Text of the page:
The OnePlus 5 has just dropped into our laps like manna from the bountiful gadget gods. But even those with goldfish-esque memories will recall that OnePlus’ previous flagship, the 3T, arrived mere months ago.
Surely those who’ve bought the 3T – which went on sale in the UK in November 2016 – would be crazy to shell out another £450 on the OnePlus 5 now, only seven months on? Here’s an idea: join us as we compare the two in an effort to answer that very question.
Let’s find out if OnePlus’ new leading light is worth the upgrade.
Design: Champagne vs cava
Cava’s a nice sparkling white wine, isn’t it? Refreshing, crisp and dry – it does the job. But when you’ve got a huge life event to celebrate – a graduation, a new job, a wedding – it’s champagne that you pull out of the fridge, not cava. Lovely, rich, biscuity champagne.
And that, readers, is our clumsy analogy for the difference between the design and build quality of the OnePlus 3T (that’s cava, you see) and the OnePlus 5 (you can guess which one this is).
Both have aluminium unibodies, but the 5’s is sleeker, more rounded, with skinnier bezels and colour-matched antenna lines that merge camouflage-like into the background. It’s a much more premium feel and look than the 3T; a big step-up, in other words.
On paper, you’d be forgiven for thinking nothing had changed on the display side of things: both the 3T and the 5 have a 5.5in AMOLED screen with a 1080p resolution and a pixel density of 401ppi.
However, a real-world glance at the two panels will reveal that the 5’s is a marked improvement, with stronger contrast and deeper blacks that help make the colours leap out and pop (it also features a DCI-P3 colour space option, if your eyes prefer that to sRGB). The 3T’s screen isn’t bad at all, but its contrast can look a little blown-out at times. We’d call the improvement a refinement rather than a revelation, but there’s no doubt that it does represent a step forward.
Enough of one to warrant an instant upgrade, though? Probably not – we suspect OnePlus would have had to quadruple the resolution to a 1440p panel for that.
Camera: It takes two, baby
The OnePlus 3T’s rear camera is a 16MP number with Sapphire glass coating, featuring 4K video capture and some nice software-derived image stabilisation. It’s a decent camera, but probably the least impressive part of the phone.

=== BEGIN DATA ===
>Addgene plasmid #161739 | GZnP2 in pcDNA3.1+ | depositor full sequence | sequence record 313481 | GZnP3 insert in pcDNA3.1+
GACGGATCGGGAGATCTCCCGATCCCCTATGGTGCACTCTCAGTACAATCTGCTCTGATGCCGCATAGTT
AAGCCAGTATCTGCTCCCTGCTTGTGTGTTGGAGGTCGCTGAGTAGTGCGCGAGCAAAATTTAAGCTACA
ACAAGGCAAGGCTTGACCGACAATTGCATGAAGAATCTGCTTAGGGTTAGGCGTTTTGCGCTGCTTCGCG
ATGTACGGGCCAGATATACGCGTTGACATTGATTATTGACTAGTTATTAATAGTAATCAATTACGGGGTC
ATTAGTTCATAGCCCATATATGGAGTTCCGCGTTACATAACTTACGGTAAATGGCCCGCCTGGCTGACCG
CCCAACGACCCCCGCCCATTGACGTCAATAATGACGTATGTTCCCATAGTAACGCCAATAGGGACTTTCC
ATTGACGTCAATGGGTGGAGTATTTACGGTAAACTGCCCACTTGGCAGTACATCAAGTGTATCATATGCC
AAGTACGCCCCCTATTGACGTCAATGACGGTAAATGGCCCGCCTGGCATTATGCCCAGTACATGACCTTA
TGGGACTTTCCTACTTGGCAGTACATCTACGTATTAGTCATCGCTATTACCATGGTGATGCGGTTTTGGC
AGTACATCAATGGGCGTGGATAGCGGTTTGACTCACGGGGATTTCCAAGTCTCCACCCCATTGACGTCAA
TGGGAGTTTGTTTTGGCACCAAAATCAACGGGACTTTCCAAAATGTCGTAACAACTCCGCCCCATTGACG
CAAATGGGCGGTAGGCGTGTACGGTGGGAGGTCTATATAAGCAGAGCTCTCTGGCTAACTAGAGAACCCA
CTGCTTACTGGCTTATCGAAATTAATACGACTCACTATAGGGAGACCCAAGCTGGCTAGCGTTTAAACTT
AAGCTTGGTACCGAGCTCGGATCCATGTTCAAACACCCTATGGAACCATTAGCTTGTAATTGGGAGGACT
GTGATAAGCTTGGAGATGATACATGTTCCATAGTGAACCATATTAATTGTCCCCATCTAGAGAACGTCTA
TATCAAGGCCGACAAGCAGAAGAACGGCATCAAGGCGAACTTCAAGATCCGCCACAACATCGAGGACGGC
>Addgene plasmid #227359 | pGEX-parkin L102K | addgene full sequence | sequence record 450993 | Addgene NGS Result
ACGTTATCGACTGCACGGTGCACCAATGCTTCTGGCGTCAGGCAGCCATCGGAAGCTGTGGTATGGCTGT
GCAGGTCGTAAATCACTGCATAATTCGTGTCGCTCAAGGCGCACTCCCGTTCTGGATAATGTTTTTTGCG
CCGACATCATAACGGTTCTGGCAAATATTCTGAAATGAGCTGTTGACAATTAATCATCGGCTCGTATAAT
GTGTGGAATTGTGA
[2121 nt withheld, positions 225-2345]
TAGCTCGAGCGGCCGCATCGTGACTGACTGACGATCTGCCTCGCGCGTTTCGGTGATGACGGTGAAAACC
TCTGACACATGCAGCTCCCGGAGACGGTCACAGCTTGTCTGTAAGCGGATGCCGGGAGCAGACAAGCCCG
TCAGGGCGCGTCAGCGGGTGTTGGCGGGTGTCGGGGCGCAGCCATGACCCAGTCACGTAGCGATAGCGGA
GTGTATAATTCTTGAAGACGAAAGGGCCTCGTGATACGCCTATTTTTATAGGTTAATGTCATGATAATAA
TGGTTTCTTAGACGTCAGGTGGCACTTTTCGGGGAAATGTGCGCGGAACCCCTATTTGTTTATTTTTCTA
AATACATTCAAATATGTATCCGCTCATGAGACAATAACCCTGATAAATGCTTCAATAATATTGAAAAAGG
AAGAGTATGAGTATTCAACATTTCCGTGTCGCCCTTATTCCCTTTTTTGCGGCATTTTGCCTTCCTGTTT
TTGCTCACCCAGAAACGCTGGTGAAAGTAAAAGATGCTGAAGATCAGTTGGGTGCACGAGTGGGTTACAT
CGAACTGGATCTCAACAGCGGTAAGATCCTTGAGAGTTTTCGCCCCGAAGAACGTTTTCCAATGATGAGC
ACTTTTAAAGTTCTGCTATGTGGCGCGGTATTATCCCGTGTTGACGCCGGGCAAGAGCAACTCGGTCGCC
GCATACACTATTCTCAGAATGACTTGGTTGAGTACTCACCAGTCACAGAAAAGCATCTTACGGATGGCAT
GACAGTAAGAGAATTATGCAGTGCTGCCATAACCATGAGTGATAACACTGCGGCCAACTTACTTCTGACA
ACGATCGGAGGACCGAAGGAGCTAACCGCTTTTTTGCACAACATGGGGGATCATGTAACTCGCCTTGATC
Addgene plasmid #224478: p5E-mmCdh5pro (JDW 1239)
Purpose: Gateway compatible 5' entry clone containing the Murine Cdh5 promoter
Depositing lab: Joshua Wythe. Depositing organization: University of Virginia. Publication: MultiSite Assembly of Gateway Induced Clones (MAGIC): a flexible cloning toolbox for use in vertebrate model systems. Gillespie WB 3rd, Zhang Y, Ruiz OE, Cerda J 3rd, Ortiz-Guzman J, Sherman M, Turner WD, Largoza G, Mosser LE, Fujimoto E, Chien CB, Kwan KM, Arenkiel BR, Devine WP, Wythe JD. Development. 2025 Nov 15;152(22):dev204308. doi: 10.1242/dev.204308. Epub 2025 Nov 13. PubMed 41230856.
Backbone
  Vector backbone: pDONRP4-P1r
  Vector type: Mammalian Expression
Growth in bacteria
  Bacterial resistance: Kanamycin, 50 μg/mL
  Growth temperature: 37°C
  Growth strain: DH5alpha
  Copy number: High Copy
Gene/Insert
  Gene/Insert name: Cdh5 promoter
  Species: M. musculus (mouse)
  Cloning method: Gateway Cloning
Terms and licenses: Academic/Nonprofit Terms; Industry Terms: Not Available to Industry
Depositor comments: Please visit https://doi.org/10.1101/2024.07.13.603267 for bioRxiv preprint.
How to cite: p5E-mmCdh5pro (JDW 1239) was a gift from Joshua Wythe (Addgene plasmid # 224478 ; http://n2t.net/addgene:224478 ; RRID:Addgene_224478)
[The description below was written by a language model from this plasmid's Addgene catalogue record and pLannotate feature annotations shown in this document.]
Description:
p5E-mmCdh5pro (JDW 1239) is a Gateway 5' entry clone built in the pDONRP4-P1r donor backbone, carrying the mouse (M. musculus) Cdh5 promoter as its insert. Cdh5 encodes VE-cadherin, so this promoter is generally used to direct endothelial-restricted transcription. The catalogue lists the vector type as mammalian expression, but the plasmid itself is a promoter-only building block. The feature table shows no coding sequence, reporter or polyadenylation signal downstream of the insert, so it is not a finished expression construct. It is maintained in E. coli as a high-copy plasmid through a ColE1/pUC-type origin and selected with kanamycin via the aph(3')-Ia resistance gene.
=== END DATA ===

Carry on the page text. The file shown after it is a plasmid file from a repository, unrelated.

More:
You couldn’t call the 5’s rear camera a disappointment. It’s a dual shooter setup, pairing a 16MP f/1.7 module with a 20MP f/2.6 secondary module – added together, that’s the highest overall pixel count of any smartphone dual camera. The setup means you can take shots with a convincing bokeh effect, or use a 2x zoom without a noticeable dip in resolution.
It also benefits from a custom-designed algorithm developed with imaging nerds DxO, and in good lighting conditions delivers shots bursting with detail and depth. It’s not a leading performer in low light (compared to the likes of the Samsung Galaxy S8, HTC U11 or Google Pixel, say), but it’s still better than its predecessor – and that makes this one area that's good grounds for anyone thinking about an upgrade.
Software: Small steps
OnePlus’ OxygenOS platform looks and feels a lot like vanilla Android 7 on both the 3T and 5, but the 5’s version comes with a handful of small improvements born out of customer feedback.
For instance, Night Mode (which dials down the amount of blue light coming off the screen to help you get to sleep more easily) has been tweaked so that it turns on automatically after sunset, rather than have to be manually engaged. There’s also a useful monochrome reading mode for ebooks.
In themselves, these changes aren’t enough to warrant an upgrade, but they’re nice nudges towards improved usability.
Performance: Big gains
At the time of writing, the OnePlus 5 is the fastest phone around. Toting the brand new Snapdragon 835 processor and either 6GB or 8GB of RAM, it gallops through tasks like a horse on roller-skates, comfortably topping both the single- and multi-core Geekbench 4 leaderboards. No matter what app or game you chuck at it, it’ll gobble through it with silky smooth ease.
It doesn’t offer expandable storage, but you do get a choice between 64GB and 128GB versions – just like you do on the 3T.
The 3T isn’t a slow phone by any means – there’s 6GB of RAM and a Snapdragon 821 processor, so it won’t have much trouble with anything available today – but it was never a benchmark-topper even at its time of launch.
The 5 actually has a slightly smaller battery capacity than the 3T (3300mAh versus 3400mAh), but its scalable performance and more efficient CPU means that it should last about 20% longer than the 3T. And it features Dash Charge to boot.